The infant mortality rate in the United States increased more than in two decades last year.

Child mortality rates in the United States are on the rise. New data from the Centers for Disease Control and Prevention (CDC) show an almost 3% increase in infant mortality from 2021 to 2022, marking the largest annual increase recorded by the agency since 2002.

The total number of infant deaths and their frequency have multiplied over the past two decades. Indeed, both indicators had already increased from 2020 to 2021. However, according to Daniel Eli, the lead author of a new CDC report that reflects the year 2021 when significantly more children were born than the previous year (2020), which was during the height of the COVID-19 pandemic. An even greater increase in child mortality in 2022 "was somewhat unexpected," she says, given the decade-long trend of decline.

The infant mortality rate in 2022, at 5.6 per 1,000 live births, is the highest since 2018 (the rate was 5.42 in 2020, the lowest in the country's history). This ongoing trend is enough to cause concern among those studying infant and maternal health.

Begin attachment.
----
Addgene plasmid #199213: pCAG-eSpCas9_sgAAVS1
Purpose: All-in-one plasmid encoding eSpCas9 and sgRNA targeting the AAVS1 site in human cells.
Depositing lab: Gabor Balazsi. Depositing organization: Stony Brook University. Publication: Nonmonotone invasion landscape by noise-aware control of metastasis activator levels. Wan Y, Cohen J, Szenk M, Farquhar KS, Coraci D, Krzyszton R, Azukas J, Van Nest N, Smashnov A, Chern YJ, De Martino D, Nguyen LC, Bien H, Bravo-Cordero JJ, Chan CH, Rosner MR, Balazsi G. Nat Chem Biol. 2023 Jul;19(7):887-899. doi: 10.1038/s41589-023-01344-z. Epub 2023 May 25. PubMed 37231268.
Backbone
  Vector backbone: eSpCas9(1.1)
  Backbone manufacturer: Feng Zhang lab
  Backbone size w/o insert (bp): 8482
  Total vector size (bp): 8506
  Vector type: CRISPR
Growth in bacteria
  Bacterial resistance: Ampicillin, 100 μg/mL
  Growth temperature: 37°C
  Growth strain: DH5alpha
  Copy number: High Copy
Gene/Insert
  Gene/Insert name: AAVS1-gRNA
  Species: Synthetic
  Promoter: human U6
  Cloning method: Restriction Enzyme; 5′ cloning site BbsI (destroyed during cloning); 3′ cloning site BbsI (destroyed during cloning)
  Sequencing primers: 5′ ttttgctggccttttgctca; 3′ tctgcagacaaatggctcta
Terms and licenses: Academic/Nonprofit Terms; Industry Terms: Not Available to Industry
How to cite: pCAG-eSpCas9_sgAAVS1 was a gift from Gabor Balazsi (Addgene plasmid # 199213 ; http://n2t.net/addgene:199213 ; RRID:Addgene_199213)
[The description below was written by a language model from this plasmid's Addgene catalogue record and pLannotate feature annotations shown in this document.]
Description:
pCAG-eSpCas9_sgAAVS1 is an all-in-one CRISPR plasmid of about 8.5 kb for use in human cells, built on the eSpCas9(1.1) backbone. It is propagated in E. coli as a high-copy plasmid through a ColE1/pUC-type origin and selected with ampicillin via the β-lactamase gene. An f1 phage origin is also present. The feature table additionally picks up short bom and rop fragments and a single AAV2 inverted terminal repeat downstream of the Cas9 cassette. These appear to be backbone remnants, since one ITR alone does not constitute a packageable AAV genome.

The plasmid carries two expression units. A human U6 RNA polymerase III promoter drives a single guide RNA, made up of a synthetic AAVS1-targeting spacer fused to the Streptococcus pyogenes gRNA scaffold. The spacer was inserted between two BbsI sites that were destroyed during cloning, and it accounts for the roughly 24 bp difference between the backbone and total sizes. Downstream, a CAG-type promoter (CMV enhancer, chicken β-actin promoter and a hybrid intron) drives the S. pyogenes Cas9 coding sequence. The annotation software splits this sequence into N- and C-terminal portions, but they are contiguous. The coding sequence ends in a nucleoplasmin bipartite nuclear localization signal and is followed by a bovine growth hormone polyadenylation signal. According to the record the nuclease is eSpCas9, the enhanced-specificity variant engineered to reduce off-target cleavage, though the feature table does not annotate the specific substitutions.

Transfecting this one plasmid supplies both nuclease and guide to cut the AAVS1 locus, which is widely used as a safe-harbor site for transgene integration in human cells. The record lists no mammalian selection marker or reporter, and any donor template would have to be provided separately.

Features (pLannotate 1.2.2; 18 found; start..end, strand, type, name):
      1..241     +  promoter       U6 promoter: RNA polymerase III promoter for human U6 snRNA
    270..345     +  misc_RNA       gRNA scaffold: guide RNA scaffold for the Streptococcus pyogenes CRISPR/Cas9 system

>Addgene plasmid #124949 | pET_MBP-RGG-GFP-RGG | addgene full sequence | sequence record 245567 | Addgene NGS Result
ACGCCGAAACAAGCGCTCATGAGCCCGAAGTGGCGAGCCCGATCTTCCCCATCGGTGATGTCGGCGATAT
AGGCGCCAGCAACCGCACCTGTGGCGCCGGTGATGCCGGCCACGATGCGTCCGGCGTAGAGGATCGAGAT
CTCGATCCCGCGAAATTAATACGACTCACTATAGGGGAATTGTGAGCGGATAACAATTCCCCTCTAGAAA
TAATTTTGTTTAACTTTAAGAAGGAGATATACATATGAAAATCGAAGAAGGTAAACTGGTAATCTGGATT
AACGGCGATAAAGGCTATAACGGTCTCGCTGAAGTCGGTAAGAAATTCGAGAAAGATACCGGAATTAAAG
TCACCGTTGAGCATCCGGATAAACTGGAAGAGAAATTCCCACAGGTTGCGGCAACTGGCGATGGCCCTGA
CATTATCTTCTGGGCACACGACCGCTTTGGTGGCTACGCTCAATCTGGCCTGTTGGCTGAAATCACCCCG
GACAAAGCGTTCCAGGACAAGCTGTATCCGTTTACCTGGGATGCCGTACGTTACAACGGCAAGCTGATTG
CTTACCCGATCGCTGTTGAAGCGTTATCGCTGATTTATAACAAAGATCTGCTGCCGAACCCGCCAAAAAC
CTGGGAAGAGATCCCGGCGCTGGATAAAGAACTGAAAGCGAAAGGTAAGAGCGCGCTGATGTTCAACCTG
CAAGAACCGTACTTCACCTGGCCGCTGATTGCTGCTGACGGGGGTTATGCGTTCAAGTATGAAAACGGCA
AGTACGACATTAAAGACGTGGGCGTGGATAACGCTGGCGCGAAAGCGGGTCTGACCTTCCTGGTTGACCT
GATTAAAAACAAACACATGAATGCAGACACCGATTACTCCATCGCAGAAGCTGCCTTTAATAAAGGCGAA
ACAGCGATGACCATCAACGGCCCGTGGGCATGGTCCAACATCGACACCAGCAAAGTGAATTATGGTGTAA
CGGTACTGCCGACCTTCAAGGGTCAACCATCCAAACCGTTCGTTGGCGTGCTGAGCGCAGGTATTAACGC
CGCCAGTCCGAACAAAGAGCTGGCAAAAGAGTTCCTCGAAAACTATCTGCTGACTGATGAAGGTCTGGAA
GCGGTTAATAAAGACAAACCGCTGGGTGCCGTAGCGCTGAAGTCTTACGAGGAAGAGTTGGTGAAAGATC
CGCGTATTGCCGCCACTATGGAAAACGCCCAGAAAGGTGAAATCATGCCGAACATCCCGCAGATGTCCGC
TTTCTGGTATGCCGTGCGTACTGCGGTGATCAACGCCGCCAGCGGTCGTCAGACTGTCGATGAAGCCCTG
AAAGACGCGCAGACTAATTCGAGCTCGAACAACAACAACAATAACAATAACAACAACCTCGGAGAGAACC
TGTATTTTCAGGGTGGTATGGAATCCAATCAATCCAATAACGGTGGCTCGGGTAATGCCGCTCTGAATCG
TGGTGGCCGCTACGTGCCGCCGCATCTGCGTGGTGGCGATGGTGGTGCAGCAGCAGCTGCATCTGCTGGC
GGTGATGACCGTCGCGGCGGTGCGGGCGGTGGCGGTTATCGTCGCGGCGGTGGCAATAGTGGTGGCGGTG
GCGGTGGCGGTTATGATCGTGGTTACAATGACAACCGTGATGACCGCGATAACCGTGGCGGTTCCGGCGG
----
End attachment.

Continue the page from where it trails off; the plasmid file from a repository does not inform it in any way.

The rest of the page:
Among the top 10 causes of infant mortality in the United States, mortality rates increased for two: bacterial sepsis, or infection, and maternal complications. One of the questions raised by researchers was whether the Supreme Court's decision to overturn Roe v. Wade, which guaranteed the constitutional right to access abortion, could have played a role in the recent increase. However, since "maternal complications" encompass a range of issues that can go wrong during pregnancy, says Eli, the data is not detailed enough to determine if any specific state policy on women's health has affected child mortality rates. Nonetheless, the report may spur further investigations into these potential connections, considering recent analysis establishing a link between state-level abortion restrictions and child mortality.

While child mortality rates remained relatively stable in most individual states, significant increases were observed in Georgia, Iowa, Missouri, and Texas. Nevada was the only state where a significant decline was observed.

To more closely monitor potential trends in child mortality, the CDC has also published preliminary data for the first quarter of 2023, which currently show persistently high levels. "Our biggest hope is that this is just a data error," says Eli.